TACLOBAN CITY, Philippines - – Amid the chaos and destruction left behind by Super Typhoon Yolanda, the new home of Geraldvin Balicog is taking shape.
The shell of a new home for his wife, Marietta, and one-year-old daughter, Lover Gem, stands among the ruins on the outskirts of Tacloban City – one of the areas worst hit by the violent storm on Nov. 8.
Houses in the path of the storm surge, which hammered the coast in three or four tsunami-like waves, were battered to pieces. It seems that nothing in this area was spared from the wrath of Yolanda.
Balicog has been working on the structure since Monday, using the materials from his original house, which was destroyed by the typhoon, and some materials given to him by a neighbor.
It is a small sign of progress in this devastated community. A sign that some victims are starting to pick up the pieces and rebuild their lives in the face of extreme adversity. A new beginning.
About 5 a.m. on Friday, Nov. 8, the strong winds of Yolanda snapped a large branch from a tree that crushed the roof of Balicog’s house, hitting him on the head.
Balicog and his family took shelter in a concrete building next door and when they returned to their house later in the day, they found it had been completely wiped out.
Balicog’s wife ran a canteen at the house so it was also a source of income for the family.
“I have to work hard because I have a family to support,” he said. “I don’t know how long it will take to finish. I build as I find the materials.”
Balicog, who was a maintenance worker at Gaisano Mall before the storm hit, was among the few who decided to rebuild from scratch so soon after losing everything.
Thousands of people have fled Tacloban City and other areas in Leyte and Samar affected by the storm to Manila and Cebu, opting not to deal with the aftermath.
It was understandable. The damage is overwhelming and a functional future could be years away. When body bags still haven’t been removed from the roadside almost two weeks after a disaster, one has to question how long it’s going to take to restore a sense of normality for the people who live here.
For many, it’s a matter of doing what they can with what they can scavenge from the rubble. Makeshift shacks are popping up where houses once stood. They provide temporary shelter from the elements and a place to call home, but they will not withstand another storm, let alone another Yolanda.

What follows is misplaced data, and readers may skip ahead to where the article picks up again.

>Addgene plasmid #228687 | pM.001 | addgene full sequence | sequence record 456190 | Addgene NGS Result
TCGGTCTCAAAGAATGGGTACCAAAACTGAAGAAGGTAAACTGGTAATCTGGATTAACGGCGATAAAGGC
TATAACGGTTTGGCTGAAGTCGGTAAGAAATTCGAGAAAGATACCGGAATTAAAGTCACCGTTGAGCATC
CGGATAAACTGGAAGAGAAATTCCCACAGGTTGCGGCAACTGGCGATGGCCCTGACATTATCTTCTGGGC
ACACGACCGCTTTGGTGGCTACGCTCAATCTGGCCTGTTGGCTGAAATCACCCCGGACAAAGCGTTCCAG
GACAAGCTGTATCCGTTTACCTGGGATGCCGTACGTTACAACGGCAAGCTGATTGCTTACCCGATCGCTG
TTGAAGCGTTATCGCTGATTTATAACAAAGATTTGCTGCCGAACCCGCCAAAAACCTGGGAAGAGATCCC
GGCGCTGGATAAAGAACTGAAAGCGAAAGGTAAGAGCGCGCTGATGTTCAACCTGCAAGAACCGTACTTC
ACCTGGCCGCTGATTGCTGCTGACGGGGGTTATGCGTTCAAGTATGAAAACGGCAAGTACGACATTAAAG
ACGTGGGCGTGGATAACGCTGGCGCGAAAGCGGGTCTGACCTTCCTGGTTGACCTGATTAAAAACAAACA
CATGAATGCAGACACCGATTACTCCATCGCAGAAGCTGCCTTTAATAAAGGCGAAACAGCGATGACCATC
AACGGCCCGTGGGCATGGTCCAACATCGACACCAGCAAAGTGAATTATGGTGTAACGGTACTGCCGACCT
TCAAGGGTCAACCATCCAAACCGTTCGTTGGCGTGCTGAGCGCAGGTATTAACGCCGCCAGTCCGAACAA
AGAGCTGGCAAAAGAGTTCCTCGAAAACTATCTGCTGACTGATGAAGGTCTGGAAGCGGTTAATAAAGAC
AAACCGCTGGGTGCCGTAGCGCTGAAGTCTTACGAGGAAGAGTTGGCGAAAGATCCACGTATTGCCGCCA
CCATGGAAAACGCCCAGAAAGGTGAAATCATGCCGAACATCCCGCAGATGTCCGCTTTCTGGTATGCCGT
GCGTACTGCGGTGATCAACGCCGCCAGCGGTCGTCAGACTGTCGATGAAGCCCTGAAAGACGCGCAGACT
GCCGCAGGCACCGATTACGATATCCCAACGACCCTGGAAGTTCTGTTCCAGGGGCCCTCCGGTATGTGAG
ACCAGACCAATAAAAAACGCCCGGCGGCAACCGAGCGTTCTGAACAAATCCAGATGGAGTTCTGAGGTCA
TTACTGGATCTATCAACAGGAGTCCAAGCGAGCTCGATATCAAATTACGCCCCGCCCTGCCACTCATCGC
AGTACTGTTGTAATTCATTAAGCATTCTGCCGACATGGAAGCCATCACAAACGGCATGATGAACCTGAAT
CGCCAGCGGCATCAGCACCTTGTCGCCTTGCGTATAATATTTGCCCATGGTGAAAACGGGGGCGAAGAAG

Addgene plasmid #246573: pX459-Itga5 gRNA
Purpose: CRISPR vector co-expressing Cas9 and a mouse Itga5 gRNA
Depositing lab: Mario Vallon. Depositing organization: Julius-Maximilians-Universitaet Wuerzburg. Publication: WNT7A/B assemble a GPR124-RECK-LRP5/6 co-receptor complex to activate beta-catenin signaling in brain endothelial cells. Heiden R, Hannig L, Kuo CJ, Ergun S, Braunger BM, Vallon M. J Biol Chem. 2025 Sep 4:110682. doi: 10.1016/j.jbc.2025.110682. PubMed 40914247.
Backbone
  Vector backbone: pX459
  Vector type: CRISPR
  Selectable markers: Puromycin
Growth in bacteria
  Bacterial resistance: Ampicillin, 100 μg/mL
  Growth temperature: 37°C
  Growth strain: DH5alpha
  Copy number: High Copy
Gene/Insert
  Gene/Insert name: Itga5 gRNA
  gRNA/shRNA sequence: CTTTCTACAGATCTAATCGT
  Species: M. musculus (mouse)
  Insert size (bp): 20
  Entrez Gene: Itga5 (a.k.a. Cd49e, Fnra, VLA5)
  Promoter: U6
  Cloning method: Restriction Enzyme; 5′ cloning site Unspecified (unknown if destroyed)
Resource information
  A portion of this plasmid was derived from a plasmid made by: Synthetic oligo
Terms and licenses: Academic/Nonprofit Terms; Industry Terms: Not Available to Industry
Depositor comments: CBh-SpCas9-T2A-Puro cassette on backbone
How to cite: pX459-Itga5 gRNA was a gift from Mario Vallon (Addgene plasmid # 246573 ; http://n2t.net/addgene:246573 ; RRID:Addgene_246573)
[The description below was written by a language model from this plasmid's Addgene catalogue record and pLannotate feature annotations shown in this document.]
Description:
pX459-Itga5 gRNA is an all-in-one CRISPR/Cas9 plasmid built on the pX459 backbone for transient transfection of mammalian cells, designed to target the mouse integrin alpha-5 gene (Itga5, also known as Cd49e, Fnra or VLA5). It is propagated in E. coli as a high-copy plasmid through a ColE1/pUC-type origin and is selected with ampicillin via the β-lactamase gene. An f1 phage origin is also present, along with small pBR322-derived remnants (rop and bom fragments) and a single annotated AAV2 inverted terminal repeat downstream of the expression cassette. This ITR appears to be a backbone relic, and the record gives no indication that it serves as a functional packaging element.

President Aquino said on Monday that communities were already starting to talk about replanting crops and rebuilding homes, but he wanted to make sure that, with the support of government, they were of reasonable quality.
“We want to rebuild them in a better situation able to withstand the typhoons that come to our country every year,” Aquino said.
Lolita Flores, 50, a schoolteacher at Tanauan National School, said Filipinos have a unique ability to pick themselves up after being knocked down that, for many people, was rooted in a strong Christian faith.
Flores’ house was washed away and she wants to rebuild two smaller houses. One on where her house originally stood and another close to the mountain so that they can flee to higher ground in the event of another storm surge.
“We do have resilience. Some of us have a belief – a belief in God,” she said.
A street market was launched in Tacloban City this week selling everything from bananas to brandy. It is another sign that people are getting on with life after a heartbreaking period of immense loss.
It is still raw and it still hurts, but there is a sense that people are taking it in stride.
Many of the goods being sold are suspected loot from stores that were robbed in the days after Yolanda, but some, such as fresh fruit and vegetables, are legitimate produce that have been scarce until now.
There is color, activity and life in the streets of Tacloban once more. A far cry from the scene on Nov. 8.
Rolando Montano was gathering sheets of roofing iron from the debris and loading them on a pedicab yesterday morning.
Montano said he was going to fence off his property before rebuilding his house near the sea in Tanauan.
Montano, a rice farmer and father of 10, said he ideally wanted to sell his property and move further inland because he feared for his safety on the coast, but he didn’t want to flee the area like so many others already have.
He has lived here all his life. His roots are here. “Where I will go?” he asked.